Cape Teals Anas capensis are quite easy to keep and breed in captivity, especially if you are in a mild climate. Even in areas with harsh winters, these birds usually thrive with some simple winter protection and a heat source. Cape Teals are also not aggressive and get along fine with other species in a mixed collection.
As with most species of ducks from southern locales, male and female Cape Teal look very similar. The males are just a bit larger in general and have slightly brighter colored bills and slightly darker plumage. The male doesn’t go into eclipse plumage, so the birds will look fully colored year-round.
Cape Teals are compact ducks with gray and brownish-fawn laced and mottled plumage. The speculum or colored wing patch is bright green and black with a striking white border. The most memorable features of this relatively subtle duck are the pick bill and red eyes.
Range: Cape Teals are native to Southern Africa.
Habitat: Cape Teals are relatively non-migratory, moving to follow rain and resources rather than seasonally. They are most often found in open wetlands, marshes, shallow lakes, estuaries, and tidal flats.
Status in the Wild: IUCN lists the Cape Teal Duck as being of Least Concern, as they are not endangered and are quite widespread in their native ranges.
Status in Aviculture: Cape Teals are very popular ducks to keep.
Breeding: Cape Teals have a long breeding season that can start their first year, although they usually start laying in their second year. They are ground nesters and appreciate grass and vegetation for seclusion during incubation. Clutch size is between 6-10 eggs. Incubation takes 25-26 days. Both parents take a part in caring for the ducklings, and will aggressively defend them. Cape Teal ducklings are strong and hardy in general and are easy to raise successfully.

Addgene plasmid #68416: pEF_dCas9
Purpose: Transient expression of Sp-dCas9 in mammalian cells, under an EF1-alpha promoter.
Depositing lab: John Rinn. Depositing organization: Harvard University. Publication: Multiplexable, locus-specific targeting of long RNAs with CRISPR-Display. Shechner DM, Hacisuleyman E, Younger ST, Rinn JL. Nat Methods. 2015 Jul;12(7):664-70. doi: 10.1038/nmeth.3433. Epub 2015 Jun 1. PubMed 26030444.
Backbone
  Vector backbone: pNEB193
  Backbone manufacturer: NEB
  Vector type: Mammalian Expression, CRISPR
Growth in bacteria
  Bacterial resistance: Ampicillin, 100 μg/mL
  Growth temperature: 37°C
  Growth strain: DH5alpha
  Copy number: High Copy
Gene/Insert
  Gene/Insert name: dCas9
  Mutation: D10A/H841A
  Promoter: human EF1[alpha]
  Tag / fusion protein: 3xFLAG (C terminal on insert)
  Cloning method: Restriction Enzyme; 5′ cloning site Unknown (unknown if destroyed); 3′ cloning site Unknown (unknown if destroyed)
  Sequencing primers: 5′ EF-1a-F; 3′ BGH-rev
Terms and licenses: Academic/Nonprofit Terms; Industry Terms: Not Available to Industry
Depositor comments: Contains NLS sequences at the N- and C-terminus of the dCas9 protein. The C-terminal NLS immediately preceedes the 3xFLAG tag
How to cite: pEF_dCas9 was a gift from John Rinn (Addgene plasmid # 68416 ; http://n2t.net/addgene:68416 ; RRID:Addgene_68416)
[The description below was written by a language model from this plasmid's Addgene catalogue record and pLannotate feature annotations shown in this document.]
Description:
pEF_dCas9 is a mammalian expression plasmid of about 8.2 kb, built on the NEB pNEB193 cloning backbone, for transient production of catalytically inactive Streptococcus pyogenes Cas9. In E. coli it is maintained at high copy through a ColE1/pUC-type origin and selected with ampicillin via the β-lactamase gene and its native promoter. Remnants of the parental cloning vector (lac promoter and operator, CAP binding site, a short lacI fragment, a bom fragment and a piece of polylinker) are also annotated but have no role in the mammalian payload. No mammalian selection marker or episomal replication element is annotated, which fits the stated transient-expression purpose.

Lifespan: Cape Teal Ducks can live 20-30 years
Size: Cape Teals are 12-14 inches in length and weigh 11-18 ounces at maturity.
Housing Requirements: Cape Teal are hardy and adaptable and very undemanding to keep. AS natives to Southern Africa, they do need some protection in colder climates. They will also need access to water for swimming and deep enough for diving. ThevCape Teal spends much of its time in the water. Aviary or enclosure should be covered as these ducks do fly and should provide adequate protection against predators.
Diet: The typical wild diet of the Cape Teal Duck would consist of water plants, crustaceans, insects, and tadpoles. They also consume plankton and other microscopic organisms by straining water through their serrated bills. A well-balanced, high-quality waterfowl diet would suffice in captivity, but providing access to a naturally diverse water source would be ideal.
Miscellaneous Notes: Cape Teals are classified as Dabbling Ducks, but they also officially dive. Usually Dabbling Ducks swim underwater using their wings, but Cape Teal swim under the water with their wings closed, in the stream-lined and efficient style of Diving Ducks.